Posted by glitter_and_guns 7 (My Page) on
Sat, Apr 20, 13 at 10:28

I closed on a house in January and the yard was once nice but has been very neglected for several years. We have had quite a bit of rain recently and while walking through what is left of my St. Augustine grass, the ground fell about 5 inches under my foot. After inspection I realize that I have pretty substantial (what I believe are) mole tunnels throughout my first yard including under sidewalks.

I have never had moles and know nothing about them. I see lots of "get rid of mole" ideas, but I need something that works. I would even make peace with them being there if I could just push them away from the main part of the lawn towards the edges. It is a large yard, we could get along if they would stay in their part.

Thoughts?


Follow-Up Postings:


You will find all kinds of ideas about controlling moles and few, if any, really work. Understand that most likely you have one mole at work because a mole needs a fairly large territory to meet its needs and it will defend that territory to the death if need be. A lot of mole activity might be considered a good sign because that means there is a lot of their primary food source, earthworms, available.
Trapping is the most effective method of control. Poisoned baits have not been shown to be effective against moles and are known to be harmful to other forms of wildlife. "Grub" poisons are very popular but those poisons most likely also kill the earthworms although the manufacturers and sellers of those products will assure you they do not. There are specific target controls, Bacillus popilleae for example, but any broad spectrum poison will kill off many life forms, including us if not used with due care.
Perhaps the linked article form Ohio State University will be of some help.

Here is a link that might be useful: Mole Control



Thank you very much for the info & the link. You kind of drove home what I already feared - trapping them (and it looks like "trapping" in this case is code for killing) them seems to be the answer. I just hate the idea of it and I am not even sure that any of the top surface runs are being used right now - I caved in several and see no re-building at all. Maybe I will be REALLY lucky and they will all be very old tunnels in an old uncared for lawn. Or maybe the useless Schnauzers that I took outside and made a big show over pointing out to them the mole tunnels (only to be met with lazy house Schnauzers laying down in the lawn and taking a mid afternoon nap) scared away the moles?!? - And how is it that 2 dogs will knock over furniture to chase a mayfly in the house, and yet the little critters that they were bred to chase in the lawn evoke absolutely no reaction - at any rate, I am going to get top soil today and try to fill the dips in the lawn and hopefully I will realize that the moles have truly moved on to greener pastures - or in this case, lawns.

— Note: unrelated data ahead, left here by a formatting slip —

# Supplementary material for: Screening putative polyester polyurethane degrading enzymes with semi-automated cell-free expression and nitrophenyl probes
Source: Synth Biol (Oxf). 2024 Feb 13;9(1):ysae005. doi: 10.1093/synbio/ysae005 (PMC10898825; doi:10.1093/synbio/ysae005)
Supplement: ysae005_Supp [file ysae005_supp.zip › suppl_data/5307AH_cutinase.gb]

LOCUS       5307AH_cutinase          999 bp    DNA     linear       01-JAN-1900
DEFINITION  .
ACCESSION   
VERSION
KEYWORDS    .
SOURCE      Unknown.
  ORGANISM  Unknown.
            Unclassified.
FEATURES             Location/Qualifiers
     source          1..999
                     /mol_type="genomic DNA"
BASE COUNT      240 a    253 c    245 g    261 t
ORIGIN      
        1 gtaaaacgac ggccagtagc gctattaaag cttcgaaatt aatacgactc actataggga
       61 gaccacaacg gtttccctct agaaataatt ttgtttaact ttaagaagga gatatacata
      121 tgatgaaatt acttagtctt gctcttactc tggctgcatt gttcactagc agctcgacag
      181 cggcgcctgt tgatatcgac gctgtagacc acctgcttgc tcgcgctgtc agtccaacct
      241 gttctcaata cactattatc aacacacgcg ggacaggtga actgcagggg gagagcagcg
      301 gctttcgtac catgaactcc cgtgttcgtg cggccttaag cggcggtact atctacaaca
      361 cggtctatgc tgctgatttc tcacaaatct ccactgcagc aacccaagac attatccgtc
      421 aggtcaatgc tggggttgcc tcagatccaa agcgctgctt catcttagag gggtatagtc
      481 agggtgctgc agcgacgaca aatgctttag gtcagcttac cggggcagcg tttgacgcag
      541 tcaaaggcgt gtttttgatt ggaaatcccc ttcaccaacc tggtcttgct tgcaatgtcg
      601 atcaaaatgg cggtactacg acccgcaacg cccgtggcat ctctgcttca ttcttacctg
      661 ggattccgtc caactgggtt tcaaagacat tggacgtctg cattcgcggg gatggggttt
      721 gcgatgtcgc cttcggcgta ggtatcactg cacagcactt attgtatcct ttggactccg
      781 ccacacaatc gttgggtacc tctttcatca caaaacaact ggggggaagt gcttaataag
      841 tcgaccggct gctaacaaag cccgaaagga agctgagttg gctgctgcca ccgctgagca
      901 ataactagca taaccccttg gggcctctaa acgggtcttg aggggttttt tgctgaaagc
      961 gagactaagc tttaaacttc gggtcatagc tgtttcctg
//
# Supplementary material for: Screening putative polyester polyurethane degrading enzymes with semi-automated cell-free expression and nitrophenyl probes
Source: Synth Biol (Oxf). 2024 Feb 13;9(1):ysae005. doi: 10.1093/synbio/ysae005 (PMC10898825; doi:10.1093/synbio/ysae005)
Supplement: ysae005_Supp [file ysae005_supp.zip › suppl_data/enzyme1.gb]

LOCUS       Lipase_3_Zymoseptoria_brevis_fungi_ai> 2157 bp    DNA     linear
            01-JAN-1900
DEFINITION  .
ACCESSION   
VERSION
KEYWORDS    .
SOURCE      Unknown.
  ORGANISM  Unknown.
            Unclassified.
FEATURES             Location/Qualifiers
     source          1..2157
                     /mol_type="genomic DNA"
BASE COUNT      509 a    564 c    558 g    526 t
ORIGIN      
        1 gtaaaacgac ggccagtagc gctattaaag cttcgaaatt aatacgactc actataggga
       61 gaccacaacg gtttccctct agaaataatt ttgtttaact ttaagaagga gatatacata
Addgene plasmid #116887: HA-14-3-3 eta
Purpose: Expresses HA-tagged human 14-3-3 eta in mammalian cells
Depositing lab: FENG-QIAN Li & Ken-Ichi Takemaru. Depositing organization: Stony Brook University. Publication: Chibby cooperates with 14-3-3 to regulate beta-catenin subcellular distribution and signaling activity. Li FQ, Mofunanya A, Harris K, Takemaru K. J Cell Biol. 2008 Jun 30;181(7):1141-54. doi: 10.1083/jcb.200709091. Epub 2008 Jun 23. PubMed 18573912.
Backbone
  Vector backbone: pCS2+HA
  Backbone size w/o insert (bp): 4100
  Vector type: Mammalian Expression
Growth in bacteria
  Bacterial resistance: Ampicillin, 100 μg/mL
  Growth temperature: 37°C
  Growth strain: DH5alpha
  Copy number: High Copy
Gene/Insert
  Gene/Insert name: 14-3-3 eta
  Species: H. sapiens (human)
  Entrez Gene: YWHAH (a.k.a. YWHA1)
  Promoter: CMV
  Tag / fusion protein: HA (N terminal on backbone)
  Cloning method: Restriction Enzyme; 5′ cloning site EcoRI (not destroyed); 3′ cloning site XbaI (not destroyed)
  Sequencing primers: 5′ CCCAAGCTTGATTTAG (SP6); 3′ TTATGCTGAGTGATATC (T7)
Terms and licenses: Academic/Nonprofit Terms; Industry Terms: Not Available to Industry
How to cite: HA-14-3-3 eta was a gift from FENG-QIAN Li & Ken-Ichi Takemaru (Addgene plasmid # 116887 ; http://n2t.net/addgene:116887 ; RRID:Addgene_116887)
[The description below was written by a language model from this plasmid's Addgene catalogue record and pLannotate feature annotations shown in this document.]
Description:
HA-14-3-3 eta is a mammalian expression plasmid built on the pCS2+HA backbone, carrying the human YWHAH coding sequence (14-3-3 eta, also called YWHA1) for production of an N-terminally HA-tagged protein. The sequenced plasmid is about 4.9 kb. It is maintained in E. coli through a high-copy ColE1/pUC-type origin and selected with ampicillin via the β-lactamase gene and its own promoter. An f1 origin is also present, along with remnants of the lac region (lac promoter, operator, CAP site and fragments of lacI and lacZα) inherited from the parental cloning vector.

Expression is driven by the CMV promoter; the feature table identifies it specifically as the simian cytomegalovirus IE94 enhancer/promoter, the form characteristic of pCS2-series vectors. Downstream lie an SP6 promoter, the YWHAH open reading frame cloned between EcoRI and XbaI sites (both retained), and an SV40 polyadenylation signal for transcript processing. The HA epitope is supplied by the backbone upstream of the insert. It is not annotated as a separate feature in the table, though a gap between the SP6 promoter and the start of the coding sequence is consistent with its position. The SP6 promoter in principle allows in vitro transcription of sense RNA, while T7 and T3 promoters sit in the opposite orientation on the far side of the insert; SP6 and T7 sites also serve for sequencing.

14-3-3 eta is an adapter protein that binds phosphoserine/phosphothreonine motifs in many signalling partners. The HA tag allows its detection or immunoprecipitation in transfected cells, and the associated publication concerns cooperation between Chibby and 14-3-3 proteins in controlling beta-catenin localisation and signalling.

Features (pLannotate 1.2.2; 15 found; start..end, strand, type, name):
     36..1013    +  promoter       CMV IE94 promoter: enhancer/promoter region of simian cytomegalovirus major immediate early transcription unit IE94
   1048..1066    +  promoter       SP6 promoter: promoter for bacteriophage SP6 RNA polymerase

I really don't mind killing things that sting or bite (or that I will eat), but in general I hate killing things just for living in the same space in which I want to live.



glitternguns, I feel the same way about yard critters. I believe in co-habiting with anything that does no harm. We have a mole problem in our yard too (we just bought this house less than a year ago) and I just set out my first veggie garden. Does trapping them necessarily mean killing them? I was hoping to find a way to trap and then bring to a far away field and release. Is that something that can be done?



You cannot rehome a mole nor is there such a contraption as a live trap for moles.

Moles feed on a wide variety of insects and other small animals that reside in the soil. Their favored food, when available, are beetle grubs and worms. They will also enter an area simply to forage, but won't stick around very long unless there is plenty of available food.

You may want to make occasional walks around the yard to flatten the tunnels so that damage doesn't occur to the grass. No stomping....you don't want to compact the soil.

As you become more aware of how bad (or not) the population is, you'll be better able to decide what to do. Trapping might not seem so bad if mole conventions seem to be going on in your yard.

You might contact your local extension office to see if someone on sfaff can tell you how to scout for white grubs in your lawn. I'm sure that there's ample information on line, too.